Our corporate Yammer channel is abuzz with amusing discussions about whether or not it would be possible to charge people to read our news content.
Some people are quite excited because if Mr Murdoch thinks he can (and Rob Grimshaw at the FT is bullish about it too) then that should be good enough for us.
Interestingly most of the debates seem to polarise the question between two business models: advertising vs pay-to-view/subscriptions.
But newspapers, magazines and websites are more complicated than that and so is life:
- When I buy my newspaper to read on the train in the morning, am I paying for news? Well, yes, partly.
- If it stopped containing the news would I still buy it? Probably not.
- If it only contained the news would I still buy it? Probably not.
The polarisation of the arguments is misleading too. I might not pay for online news but I might pay for something else from the place I get my online news. Telegraph readers stump up to play Fantasy Football and do the crossword, for example. Sun readers pay to play bingo.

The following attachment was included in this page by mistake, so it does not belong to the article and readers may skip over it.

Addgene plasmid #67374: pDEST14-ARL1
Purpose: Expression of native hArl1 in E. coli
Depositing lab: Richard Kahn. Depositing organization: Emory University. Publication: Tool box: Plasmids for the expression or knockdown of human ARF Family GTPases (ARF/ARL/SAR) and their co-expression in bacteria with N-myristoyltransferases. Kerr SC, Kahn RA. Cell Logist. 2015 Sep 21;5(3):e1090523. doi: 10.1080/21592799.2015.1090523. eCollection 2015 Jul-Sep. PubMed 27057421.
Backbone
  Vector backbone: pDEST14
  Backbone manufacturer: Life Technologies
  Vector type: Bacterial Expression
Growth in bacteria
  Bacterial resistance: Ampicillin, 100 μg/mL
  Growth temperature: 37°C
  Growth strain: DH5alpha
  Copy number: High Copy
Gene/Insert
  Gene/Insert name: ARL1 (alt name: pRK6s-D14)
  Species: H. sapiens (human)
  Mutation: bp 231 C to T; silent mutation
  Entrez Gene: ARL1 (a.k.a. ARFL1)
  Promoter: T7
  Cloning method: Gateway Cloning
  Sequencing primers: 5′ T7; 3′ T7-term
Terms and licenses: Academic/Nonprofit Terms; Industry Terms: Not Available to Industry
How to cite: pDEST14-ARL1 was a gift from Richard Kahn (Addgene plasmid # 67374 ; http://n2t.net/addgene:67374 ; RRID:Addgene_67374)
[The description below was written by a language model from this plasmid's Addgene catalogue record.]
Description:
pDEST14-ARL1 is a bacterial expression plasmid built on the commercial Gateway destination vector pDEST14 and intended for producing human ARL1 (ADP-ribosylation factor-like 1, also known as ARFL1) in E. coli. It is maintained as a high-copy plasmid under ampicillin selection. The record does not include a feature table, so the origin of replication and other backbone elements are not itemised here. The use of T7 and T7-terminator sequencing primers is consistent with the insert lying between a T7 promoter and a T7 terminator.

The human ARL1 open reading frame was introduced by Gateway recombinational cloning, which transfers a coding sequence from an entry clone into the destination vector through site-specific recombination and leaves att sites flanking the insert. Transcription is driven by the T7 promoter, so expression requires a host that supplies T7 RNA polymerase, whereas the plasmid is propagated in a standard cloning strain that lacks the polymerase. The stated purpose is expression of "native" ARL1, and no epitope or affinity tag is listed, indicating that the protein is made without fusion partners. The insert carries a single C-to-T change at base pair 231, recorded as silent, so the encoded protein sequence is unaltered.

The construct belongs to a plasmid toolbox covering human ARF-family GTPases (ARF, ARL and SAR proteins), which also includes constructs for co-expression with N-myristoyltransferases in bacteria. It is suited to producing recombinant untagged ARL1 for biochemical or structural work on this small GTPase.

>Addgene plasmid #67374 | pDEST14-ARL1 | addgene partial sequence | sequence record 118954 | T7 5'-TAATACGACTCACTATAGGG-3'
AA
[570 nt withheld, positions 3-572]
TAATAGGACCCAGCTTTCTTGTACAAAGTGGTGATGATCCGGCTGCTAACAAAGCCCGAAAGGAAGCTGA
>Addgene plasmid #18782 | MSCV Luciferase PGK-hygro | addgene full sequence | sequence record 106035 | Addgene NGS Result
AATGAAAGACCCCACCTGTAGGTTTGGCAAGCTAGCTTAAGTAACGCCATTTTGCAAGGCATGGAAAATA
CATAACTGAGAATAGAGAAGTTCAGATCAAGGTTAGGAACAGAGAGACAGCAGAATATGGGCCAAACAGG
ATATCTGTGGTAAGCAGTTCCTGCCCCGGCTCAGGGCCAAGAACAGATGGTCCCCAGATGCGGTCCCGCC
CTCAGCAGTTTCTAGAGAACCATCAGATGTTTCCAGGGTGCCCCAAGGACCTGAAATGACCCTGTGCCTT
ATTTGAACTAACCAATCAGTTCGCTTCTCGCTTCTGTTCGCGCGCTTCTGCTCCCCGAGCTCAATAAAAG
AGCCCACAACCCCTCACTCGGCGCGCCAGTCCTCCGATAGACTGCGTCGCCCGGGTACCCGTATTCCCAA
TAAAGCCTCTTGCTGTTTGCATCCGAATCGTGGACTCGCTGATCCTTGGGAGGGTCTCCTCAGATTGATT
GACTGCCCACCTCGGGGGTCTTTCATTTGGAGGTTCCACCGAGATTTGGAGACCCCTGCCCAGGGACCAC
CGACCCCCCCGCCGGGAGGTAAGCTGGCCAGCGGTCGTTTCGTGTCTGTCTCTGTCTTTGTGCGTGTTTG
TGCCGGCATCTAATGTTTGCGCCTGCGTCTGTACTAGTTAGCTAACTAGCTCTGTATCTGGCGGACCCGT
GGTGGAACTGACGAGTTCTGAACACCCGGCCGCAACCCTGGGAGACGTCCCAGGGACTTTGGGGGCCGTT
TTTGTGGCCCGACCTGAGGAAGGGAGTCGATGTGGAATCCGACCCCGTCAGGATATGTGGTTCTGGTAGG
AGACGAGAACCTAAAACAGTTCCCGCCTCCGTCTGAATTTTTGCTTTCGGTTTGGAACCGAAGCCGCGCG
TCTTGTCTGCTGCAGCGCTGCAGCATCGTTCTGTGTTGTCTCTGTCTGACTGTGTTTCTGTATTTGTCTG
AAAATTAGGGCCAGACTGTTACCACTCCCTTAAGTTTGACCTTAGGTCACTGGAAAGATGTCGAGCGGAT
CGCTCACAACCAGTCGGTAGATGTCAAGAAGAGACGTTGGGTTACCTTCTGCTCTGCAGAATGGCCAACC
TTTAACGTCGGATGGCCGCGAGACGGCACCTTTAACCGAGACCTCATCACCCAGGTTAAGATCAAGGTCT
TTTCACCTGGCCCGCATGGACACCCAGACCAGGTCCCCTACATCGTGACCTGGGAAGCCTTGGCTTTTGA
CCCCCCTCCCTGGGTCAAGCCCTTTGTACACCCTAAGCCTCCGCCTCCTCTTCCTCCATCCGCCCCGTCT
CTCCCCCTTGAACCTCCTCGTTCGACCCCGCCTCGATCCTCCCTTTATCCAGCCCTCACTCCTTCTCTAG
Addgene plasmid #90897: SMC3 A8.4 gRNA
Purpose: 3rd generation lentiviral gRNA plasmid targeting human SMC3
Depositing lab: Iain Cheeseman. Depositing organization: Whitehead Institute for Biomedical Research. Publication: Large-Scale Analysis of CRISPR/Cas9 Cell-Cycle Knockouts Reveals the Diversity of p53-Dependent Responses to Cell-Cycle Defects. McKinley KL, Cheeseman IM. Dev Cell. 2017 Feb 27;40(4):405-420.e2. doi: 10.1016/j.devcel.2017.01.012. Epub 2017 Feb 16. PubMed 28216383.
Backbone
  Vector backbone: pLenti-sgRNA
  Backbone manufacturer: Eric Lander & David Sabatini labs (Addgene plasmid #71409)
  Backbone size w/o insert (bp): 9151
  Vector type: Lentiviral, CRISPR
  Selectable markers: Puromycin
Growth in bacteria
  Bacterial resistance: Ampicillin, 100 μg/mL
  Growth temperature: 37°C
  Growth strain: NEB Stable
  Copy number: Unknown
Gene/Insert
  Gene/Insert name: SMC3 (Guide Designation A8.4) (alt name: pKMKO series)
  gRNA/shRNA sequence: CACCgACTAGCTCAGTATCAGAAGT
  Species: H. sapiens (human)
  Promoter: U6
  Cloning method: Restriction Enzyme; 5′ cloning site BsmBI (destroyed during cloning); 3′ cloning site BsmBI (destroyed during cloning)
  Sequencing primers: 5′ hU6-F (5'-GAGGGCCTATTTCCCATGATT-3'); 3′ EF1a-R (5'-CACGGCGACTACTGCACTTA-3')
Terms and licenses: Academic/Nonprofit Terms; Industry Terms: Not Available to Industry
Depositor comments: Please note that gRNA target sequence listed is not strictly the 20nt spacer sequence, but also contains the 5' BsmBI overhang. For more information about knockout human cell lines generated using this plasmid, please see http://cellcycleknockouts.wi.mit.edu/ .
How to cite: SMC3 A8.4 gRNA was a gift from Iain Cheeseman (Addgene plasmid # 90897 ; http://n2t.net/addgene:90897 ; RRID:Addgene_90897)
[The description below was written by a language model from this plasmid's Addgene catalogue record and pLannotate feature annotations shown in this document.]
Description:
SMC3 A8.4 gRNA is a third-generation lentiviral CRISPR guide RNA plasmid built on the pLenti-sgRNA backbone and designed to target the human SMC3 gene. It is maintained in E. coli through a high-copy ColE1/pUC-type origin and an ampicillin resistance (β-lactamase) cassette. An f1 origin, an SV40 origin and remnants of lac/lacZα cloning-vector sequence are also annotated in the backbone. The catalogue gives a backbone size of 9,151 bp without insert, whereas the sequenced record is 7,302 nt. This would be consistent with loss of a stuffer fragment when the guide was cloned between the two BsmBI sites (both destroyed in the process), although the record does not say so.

Generally speaking business magazine revenues have been in decline for years but other revenue areas - face-to-face (conferences, exhibitions and events) have been a growth area for many. So too have paid-for non-news services and in some cases, news brands have to some degree become a cross between a marketing medium and the badge of trust for these other services.
If you took the murderously expensive news content out of the magazines , how powerful a brand would you have left? I don't know.